As you may know, I previously made a post about the supplements that are worth your money. However, something I realized I left off was if these supplements could be used by teens. While the other supplements mentioned in the post, Whey protein and Caffeine, are safe for teens to use as mentioned in these two articles: At What Age Can One Take Whey Protein? & Caffeine and Teens, creatine is somewhat questionable. Today, I will talk about the safety of creatine supplementation for teenagers by dissecting a scientific overview of creatine use in adolescents by Andrew R. Jagim & colleagues.
What is creatine?
“Creatine is the number-one supplement for improving performance in the gym.”
“Studies show that it can increase muscle mass, strength and exercise performance.”
“Additionally, it provides a number of other health benefits, such as protecting against neurological disease” (Mawer).
“Creatine has been extensively researched and is well-supported as one of the most effective dietary supplements available.
There is overwhelming support within the literature regarding the ability of creatine to augment performance following short term (5–7 days) and long-duration supplementation periods.
There is also strong support for creatine regarding its safety profile and minimal risk for adverse events or any negative influence on markers of clinical health and safety. Recent research has also highlighted the ability of creatine to confer several health-related benefits in select clinical populations in addition to offering cognitive benefits.
Creatine is also a popular supplement of choice for adolescent athletes; however, research in this area is extremely limited, particularly when examining the safety and efficacy of creatine supplementation in this population” (Andrew R. Jagim & colleagues).
Efficacy on Creatine Use for Adolescents
“Despite the overwhelming supportive body of literature regarding the efficacy of creatine supplementation in adult athletes, limited data are available in adolescent athletes.
This lack of available literature is likely attributable to ethical restrictions, safety concerns and methodological challenges.
[…] Although not an extensive list, a precedent has been set regarding creatine supplementation interventions in adolescent athletes, warranting further research in this area examining both efficacy and safety” (Andrew R. Jagim & colleagues).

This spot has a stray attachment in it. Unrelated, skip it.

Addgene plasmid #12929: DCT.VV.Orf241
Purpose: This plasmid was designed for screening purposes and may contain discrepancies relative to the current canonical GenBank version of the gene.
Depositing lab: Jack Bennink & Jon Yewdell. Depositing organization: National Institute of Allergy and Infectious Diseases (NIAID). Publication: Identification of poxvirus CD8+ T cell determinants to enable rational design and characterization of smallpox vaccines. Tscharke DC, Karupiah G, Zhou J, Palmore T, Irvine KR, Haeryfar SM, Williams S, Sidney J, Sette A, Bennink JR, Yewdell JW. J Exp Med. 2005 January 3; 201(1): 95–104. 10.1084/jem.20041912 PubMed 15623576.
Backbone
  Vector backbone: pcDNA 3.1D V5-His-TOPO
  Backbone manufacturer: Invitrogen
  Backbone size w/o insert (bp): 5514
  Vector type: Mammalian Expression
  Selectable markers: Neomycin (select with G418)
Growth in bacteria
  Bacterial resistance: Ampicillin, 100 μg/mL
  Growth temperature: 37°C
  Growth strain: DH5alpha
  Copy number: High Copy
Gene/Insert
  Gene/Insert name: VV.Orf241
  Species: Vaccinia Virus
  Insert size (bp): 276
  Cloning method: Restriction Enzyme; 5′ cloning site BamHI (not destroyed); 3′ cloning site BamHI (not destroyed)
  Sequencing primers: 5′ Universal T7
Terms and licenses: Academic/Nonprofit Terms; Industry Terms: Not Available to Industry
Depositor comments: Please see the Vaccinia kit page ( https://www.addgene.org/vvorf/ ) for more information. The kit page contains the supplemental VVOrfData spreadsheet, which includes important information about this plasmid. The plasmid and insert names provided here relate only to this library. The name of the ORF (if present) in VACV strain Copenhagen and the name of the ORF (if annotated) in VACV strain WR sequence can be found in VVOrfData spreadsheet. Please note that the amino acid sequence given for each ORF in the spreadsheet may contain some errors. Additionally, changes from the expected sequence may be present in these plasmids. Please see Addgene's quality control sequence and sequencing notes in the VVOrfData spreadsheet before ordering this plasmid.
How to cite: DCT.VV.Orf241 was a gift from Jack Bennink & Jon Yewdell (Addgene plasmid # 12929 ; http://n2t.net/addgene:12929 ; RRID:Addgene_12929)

Is Creatine Safe for the Youth?
“[…] no studies to date have been completed that sought to directly examine the safety of creatine use in an adolescent or youth population.
Subsequently, each efficacy study in adolescents (mentioned in this overview) was closely reviewed by the authors to ascertain any information that might be present regarding any clinical side effects resulting from creatine use in adolescents.
In this respect, none of these studies observed any gastrointestinal discomfort or changes in hemodynamic, urine, or any blood markers of clinical health and safety following the supplementation periods” (Andrew R. Jagim & colleagues).
Things to Acknowledge
“It is important to acknowledge that a seemingly large proportion of adolescent athletes are using or have tried creatine.
Furthermore, it is also worth noting that creatine is not banned by any major athletic governing body or organization.
While these facts are not to be intended as an endorsement of its use in young athletes, they further solidify the need for scientifically controlled investigations that seek to determine the safety of creatine use in adolescents” (Andrew R. Jagim & colleagues).
“[…]creatine turnover in the adult is known, but when one considers the eating patterns of children and how creatine turnover may differ in this population, the need to explore relevant dosing amounts and patterns is also important” (Andrew R. Jagim & colleagues).
In other words, there is not enough research done on the teen population in order to come with a solid conclusion with wether or not creatine supplementation is safe for the youth/teens due to ethical restrictions, safety concerns, and methodological challenges that come with having experiments with them.
However, based on the research that has been conducted, there has been no “gastrointestinal discomfort or changes in hemodynamic, urine, or any blood markers of clinical health and safety following the supplementation periods.”
As a teenager myself that has read this scientific overview extensively, I prefer waiting until I’m 18 until I start using this supplement and just focus on eating right and training hard until then. The literature does not fully support the claim that creatine use is fully safe for teens so I prefer to say on the safe side and wait.
What are you thoughts on creatine?
Do you use creatine?
Do you agree with my claim?
Click here for access to the literature.
Information from the NCBI.
You can use my referral link to the Myprotein website to get 45% off your first purchase of $30+, or you can use my code SAMUEL-RBJP at checkout!
The reader assumes full responsibility for consulting a qualified health professional regarding health conditions or concerns, and nutritional advice before applying the content on this site to themselves. Samuel Navarro will not assume any liability for direct or indirect losses or damages that may result from the use of information contained in this post. You are ultimately responsible for all decisions pertaining to your health.